Originally published by Capita, an ideas lab harnessing the power of big ideas to ensure that all children and their families flourish. Listen to the complete panel discussion on their website here.
Hosted by Innovation Edge’s Head of Marketing and Communications, Nicole Biondi, we convened a conversation with global experts focused on how the current pandemic is already changing policy and investment around supporting young children and their families, and about what might both be coming and be needed to support the well-being of young children after the pandemic.
Recap: Flourishing in the Pandemic and Beyond
Capita convened a global conference call of experts on April 9, 2020, on how the COVID-19 pandemic is affecting children and families—and how it could shape the future for many of us our societies and communities.
Our panelists were:
· Nicole Biondi of Innovation Edge, South Africa, our moderator
· Elliot Haspel of the Robins Foundation in Richmond, Virginia, and the author of Crawling Behind: America’s Child Care Crisis and How to Fix It. (See one of his earlier pieces for Capita.)
· Lyman Stone of Demographic Intelligence, based in Hong Kong
· Shikha Goyal of Imaginable Futures, based in London, but whose work focuses on Africa
How was everyone coping? Goyal said it’s tough being in a confined space with two young children, a mixed bag of reflection, frustration and joy. She liked “how everyone is coming together and cheering for people on the front lines.”
In Hong Kong, Stone said it’s powerful “seeing a community of people really band together” in the absence of a strong government. But like others worldwide, there’s also much fear and anxiety: People can’t just catch a bus anymore for basic errands, changing local life dramatically.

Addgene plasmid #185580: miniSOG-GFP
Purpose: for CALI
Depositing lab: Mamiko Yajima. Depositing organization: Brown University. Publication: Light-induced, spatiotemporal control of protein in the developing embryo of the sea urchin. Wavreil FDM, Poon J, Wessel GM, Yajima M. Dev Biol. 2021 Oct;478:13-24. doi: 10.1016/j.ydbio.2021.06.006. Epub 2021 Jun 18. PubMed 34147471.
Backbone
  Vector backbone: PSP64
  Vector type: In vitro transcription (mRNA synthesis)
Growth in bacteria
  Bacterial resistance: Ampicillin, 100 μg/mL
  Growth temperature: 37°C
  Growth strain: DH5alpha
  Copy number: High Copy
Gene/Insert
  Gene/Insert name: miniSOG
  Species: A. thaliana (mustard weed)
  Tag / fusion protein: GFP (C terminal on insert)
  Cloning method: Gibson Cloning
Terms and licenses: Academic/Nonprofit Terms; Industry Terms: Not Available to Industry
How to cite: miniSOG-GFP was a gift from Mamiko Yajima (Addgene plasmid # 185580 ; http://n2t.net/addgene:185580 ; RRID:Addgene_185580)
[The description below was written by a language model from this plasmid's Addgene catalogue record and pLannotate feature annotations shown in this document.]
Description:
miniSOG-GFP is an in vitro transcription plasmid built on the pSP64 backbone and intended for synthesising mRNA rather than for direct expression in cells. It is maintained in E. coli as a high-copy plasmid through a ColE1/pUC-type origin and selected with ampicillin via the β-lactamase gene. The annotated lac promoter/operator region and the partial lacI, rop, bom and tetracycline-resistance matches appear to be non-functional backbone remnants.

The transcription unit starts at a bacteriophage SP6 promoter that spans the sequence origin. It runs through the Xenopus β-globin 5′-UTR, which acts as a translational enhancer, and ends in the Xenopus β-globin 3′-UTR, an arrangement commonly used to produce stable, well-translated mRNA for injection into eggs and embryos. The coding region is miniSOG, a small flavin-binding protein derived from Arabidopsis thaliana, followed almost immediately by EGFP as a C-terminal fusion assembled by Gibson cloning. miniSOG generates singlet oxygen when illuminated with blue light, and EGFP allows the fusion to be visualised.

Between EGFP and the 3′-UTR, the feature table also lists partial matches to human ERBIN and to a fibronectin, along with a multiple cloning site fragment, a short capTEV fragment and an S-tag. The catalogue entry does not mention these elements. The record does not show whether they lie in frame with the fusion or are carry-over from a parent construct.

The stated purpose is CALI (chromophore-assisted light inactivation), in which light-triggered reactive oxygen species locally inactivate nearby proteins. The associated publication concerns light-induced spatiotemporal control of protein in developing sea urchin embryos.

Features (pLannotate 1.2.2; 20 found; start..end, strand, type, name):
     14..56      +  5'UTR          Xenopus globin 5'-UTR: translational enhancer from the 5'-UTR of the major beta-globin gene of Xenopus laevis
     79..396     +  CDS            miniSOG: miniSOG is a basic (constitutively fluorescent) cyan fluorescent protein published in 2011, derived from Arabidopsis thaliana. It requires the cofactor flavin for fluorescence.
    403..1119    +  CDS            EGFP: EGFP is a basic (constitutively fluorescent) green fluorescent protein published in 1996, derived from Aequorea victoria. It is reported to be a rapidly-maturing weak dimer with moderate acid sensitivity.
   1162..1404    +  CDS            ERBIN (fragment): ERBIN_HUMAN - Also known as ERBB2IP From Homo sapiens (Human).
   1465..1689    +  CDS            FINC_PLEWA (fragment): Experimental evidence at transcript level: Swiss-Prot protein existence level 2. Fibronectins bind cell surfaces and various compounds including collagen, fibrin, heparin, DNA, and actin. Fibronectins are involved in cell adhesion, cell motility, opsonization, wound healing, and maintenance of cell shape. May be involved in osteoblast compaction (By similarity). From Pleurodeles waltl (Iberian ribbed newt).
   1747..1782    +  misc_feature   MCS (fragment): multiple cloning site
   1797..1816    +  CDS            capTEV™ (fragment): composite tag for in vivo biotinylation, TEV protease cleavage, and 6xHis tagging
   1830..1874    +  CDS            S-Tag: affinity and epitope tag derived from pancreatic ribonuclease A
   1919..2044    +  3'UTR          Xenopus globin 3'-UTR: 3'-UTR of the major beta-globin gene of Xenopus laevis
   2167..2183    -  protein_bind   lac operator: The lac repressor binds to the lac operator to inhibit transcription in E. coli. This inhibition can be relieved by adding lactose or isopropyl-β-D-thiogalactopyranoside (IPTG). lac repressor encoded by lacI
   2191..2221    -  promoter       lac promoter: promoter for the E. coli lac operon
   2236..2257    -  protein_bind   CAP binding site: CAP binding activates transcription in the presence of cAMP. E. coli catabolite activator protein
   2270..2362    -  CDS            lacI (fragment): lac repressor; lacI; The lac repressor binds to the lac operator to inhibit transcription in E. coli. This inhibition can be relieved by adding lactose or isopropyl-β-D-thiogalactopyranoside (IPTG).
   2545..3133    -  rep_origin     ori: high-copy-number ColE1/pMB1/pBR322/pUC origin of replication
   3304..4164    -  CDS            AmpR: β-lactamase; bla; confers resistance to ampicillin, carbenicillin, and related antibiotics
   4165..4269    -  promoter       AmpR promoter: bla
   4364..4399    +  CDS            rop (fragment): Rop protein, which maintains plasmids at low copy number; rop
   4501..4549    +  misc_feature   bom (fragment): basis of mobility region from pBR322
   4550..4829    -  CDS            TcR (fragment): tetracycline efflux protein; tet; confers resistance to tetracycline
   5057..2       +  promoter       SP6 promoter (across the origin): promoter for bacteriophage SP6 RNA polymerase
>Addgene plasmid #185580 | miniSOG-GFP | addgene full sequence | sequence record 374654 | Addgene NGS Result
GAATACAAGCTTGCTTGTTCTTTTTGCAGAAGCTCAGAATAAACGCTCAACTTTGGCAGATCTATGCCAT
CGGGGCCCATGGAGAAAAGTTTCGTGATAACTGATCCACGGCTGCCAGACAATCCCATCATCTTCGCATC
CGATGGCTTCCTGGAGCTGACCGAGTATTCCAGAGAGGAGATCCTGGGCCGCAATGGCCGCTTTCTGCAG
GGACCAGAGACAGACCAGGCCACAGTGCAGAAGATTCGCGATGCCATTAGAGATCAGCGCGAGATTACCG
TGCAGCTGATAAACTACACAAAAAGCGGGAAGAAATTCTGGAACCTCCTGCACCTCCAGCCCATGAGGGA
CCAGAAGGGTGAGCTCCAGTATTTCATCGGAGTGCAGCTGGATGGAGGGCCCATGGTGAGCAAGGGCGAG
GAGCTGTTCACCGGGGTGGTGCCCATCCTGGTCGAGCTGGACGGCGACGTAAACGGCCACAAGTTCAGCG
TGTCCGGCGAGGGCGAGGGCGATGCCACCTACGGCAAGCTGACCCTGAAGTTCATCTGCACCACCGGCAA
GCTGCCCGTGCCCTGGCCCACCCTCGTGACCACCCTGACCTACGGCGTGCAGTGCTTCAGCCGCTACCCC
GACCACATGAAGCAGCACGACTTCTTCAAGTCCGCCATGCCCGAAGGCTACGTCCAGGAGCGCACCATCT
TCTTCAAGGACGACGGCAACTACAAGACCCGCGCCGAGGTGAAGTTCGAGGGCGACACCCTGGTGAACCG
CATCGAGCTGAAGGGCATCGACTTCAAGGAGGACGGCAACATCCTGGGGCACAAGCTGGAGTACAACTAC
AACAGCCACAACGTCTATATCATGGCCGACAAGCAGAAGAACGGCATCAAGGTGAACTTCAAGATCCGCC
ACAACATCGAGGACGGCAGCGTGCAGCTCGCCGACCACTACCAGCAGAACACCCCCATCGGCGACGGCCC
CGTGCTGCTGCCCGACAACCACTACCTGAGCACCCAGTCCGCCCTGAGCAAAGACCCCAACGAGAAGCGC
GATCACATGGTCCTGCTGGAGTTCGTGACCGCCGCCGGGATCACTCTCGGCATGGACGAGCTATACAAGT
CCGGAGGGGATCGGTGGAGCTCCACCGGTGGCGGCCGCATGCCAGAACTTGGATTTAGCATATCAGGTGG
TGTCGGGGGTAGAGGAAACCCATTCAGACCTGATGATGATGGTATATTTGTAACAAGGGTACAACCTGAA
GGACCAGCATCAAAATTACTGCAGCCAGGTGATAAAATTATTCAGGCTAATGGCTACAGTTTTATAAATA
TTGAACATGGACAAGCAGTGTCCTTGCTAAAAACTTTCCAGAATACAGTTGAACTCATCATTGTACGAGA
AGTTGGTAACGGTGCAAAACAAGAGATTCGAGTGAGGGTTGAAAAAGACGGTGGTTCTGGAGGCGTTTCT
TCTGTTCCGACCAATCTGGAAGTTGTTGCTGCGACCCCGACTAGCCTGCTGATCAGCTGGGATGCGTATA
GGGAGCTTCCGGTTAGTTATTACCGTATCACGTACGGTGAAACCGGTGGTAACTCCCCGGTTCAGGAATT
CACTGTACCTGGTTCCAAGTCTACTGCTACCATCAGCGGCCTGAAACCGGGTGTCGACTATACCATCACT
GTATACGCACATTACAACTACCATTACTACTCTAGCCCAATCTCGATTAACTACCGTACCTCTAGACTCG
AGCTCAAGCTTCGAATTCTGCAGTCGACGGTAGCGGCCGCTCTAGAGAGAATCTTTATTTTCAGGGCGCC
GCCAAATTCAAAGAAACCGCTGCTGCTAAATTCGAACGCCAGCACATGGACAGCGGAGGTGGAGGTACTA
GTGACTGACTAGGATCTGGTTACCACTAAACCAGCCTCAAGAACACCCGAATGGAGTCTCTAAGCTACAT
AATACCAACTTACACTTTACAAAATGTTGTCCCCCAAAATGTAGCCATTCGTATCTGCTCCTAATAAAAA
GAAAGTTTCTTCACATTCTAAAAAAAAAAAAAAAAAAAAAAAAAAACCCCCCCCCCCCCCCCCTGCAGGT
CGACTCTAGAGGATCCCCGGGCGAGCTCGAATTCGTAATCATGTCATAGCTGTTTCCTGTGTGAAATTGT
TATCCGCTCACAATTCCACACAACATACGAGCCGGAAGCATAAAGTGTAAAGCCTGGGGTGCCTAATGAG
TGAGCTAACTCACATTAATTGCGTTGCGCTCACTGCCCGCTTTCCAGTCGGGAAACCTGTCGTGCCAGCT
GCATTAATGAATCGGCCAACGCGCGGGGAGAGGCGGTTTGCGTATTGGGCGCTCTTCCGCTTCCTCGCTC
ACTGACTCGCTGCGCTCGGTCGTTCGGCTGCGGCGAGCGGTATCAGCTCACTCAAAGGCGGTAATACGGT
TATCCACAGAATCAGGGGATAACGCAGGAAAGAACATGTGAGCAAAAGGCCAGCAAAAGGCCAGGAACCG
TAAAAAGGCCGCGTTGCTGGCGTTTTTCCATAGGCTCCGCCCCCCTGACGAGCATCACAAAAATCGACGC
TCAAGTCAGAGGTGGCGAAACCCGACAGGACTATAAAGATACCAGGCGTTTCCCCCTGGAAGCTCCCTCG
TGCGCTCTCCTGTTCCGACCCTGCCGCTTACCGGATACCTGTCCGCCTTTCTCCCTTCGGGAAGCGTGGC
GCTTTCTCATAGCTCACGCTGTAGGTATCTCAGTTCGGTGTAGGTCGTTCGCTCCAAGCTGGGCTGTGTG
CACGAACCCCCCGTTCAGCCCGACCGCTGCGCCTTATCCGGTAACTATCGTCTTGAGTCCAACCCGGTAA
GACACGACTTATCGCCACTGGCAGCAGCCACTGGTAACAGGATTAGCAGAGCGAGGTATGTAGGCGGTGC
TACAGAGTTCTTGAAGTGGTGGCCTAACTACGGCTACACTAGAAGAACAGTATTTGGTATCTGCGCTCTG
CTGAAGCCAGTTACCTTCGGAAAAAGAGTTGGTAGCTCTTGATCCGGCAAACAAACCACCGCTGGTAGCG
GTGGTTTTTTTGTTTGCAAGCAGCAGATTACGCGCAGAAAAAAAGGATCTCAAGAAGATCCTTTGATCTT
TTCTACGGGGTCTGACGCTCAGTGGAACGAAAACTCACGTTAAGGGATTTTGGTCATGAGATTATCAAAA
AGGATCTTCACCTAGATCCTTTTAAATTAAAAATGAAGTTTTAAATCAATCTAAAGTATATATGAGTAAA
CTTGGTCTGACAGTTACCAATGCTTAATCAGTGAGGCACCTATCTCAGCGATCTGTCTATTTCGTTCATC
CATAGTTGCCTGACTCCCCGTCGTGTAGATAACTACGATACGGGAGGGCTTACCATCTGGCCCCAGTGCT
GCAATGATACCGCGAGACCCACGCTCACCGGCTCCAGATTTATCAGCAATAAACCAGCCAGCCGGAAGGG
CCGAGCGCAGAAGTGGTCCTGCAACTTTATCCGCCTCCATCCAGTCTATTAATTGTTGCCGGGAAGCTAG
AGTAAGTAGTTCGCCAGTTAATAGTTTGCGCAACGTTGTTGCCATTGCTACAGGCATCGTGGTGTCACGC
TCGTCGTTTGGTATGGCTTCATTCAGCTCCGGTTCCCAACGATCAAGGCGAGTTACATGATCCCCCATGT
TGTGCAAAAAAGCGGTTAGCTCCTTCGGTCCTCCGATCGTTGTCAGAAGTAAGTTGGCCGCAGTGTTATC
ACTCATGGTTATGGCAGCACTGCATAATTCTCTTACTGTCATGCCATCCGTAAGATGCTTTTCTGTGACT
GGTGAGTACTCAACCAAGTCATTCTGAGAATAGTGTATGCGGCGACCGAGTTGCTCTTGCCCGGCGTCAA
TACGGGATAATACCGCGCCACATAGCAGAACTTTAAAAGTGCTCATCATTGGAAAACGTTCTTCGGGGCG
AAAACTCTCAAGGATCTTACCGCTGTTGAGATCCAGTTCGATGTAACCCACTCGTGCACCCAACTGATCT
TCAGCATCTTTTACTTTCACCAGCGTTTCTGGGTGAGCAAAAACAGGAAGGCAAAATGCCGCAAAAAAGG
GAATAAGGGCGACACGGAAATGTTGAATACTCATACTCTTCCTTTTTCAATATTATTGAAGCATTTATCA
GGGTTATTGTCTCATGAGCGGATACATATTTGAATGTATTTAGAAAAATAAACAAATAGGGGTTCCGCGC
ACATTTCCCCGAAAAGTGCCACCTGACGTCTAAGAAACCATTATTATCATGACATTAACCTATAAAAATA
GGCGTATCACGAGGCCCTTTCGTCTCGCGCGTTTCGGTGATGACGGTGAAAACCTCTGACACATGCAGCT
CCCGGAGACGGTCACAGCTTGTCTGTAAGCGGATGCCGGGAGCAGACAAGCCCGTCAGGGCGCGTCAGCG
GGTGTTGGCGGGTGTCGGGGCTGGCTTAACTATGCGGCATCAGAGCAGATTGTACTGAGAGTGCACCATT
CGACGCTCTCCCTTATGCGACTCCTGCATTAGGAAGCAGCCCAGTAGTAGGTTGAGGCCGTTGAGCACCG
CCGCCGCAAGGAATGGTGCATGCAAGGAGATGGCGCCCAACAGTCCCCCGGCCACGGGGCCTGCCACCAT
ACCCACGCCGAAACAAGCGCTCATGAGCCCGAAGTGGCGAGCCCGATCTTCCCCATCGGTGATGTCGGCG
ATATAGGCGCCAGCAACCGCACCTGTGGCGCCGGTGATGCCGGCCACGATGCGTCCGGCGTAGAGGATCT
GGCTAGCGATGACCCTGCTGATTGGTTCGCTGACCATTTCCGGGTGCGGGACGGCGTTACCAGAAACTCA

Haspel was at home with 3- and 5-year-olds, with no playgrounds or museums. The “disproportionate impact on historically disadvantaged populations here” in the U.S. was especially striking, he said. His foundation was taking the unprecedented step of providing $1 million in direct payments of $500 to each low-income family referred by social service and community organizations.
This is “not something our foundation has ever done before,” he said.
Impact on child care
While surveys indicate that about two-thirds of Americans report adequate child care, Stone said, many American children already are cared for at home, not the norm in many societies. In Sweden, state and private child care is the norm, he said, and few parents stay at home with children in Hong Kong.
Because of the crisis, the world may see an era of fewer pregnancies and resulting births. These types of crises, “they’re not real turn-ons,” Stone confessed.
Haspel pointed out that when most Americans return to work, child care may be far less available if some small, independent providers are no longer available. The crisis could prompt the public and more leaders, however, to recognize the dire child-care crisis and consider more substantial solutions, Haspel said. The U.S. is one of the few economic powers with no family leave policies and little publicly funded child care on a mass scale, he said.
Changing this situation could help “build resilience within our families,” Haspel said. He hopes for less of a dependence on “workism” that impacts children’s lives at homes and increases stress on adults who often face high-pressure jobs, low wages, long commutes, and lack of health and family leave benefits.
Greater solidarity among all
In Africa, Goyal said that communication is critical to help families find care and information during the health crisis. A severe drought in east Africa has proven the lack of savings among most families, prompting Goyal’s organization also to provide cash payments straight to families. “Inequality is more vivid than ever before,” she said.
Working with Harambee, a youth employment accelerator in South Africa, a peer-based network, Goyal’s organization is supporting the dissemination of accurate information about preventing the virus. Integration with others is “needed more than ever now,” she said, and many South Africans need better options for caring for children and finding employment.
“Trauma can keep children in survival mode for life,” she warned.
In Hong Kong, churches and others are supporting people during the crisis, Stone said, signaling a move toward greater reliance on institutions and “an opportunity to bridge social capital” and map a better future across sectors for all children and families.